International medical graduates (IMGs) make up a substantial proportion of the physician workforce and play an important role in the care of patients with acute myocardial infarction (AMI). There are concerns that IMGs may provide inferior medical care compared with locally trained medical graduates, but that has not been established.
We performed a retrospective cohort study of linked administrative databases containing health care claims of physicians’ service payments, hospital discharge abstracts, and patients’ vital status. We included 127 275 AMI patients admitted between April 1, 1992, and March 31, 2000, to acute care hospitals in Ontario. We then compared the risk-adjusted mortality rates and adjusted use of secondary prevention medications and cardiac invasive procedures in patients treated by IMGs vs Canadian medical graduates.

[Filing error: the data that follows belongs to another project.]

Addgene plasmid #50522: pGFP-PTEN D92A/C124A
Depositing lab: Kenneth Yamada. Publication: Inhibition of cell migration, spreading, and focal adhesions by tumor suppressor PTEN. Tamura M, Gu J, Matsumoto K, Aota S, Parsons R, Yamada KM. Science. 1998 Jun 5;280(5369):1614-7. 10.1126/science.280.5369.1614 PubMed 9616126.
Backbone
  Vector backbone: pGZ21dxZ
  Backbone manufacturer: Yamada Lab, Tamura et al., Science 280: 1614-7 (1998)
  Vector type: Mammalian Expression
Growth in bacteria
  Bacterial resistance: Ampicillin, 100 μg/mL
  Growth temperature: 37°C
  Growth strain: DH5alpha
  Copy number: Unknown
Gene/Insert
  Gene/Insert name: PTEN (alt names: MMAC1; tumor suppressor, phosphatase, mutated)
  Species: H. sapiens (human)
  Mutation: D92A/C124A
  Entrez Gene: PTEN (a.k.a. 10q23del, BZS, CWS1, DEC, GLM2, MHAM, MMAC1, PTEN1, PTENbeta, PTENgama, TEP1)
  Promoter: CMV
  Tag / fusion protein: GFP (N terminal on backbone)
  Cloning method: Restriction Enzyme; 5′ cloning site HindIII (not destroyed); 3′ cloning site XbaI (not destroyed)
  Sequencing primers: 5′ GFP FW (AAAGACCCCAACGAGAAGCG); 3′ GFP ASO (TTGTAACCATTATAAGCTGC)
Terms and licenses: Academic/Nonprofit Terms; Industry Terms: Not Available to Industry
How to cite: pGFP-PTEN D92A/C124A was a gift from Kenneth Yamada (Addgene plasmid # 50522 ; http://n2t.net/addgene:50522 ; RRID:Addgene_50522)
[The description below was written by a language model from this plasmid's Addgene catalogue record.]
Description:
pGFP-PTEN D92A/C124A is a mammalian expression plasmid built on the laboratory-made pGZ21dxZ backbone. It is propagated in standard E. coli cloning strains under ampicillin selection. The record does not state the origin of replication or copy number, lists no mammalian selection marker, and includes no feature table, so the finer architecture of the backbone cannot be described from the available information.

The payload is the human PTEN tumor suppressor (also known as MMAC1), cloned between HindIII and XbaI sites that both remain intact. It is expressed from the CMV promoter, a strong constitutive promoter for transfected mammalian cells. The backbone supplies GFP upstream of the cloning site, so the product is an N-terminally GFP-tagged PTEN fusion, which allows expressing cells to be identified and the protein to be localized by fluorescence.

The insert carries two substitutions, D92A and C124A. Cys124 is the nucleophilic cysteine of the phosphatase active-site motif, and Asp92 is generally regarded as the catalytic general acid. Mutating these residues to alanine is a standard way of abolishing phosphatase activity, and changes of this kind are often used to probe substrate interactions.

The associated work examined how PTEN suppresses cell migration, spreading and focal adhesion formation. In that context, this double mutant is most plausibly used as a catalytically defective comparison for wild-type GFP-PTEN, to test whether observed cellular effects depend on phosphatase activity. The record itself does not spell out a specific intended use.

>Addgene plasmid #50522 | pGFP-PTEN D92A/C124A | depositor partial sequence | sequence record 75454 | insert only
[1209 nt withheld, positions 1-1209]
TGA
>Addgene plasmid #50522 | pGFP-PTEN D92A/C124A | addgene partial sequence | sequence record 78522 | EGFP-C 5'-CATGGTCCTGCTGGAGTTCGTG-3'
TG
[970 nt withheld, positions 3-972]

Of the 127 275 admitted AMI patients, 28 061 (22.0%) were treated by IMGs and 99 214 (78.0%) by Canadian medical graduates. The risk-adjusted mortality rates of IMG- and Canadian medical graduate–treated patients were not significantly different at 30 days (13.3% vs 13.4%, P = .57) and at 1 year (21.8% vs 21.9%, P = .63). Furthermore, AMI patients treated by both groups had similar adjusted likelihood of receiving secondary prevention medications at 90 days and cardiac invasive procedures at 1 year.
The use of secondary prevention medications and cardiac procedures and the mortality of AMI patients were similar, regardless of the origin of medical education of the admitting physician. This information places the care provided by IMGs into perspective and supports the ability of well-selected IMGs in caring for AMI patients.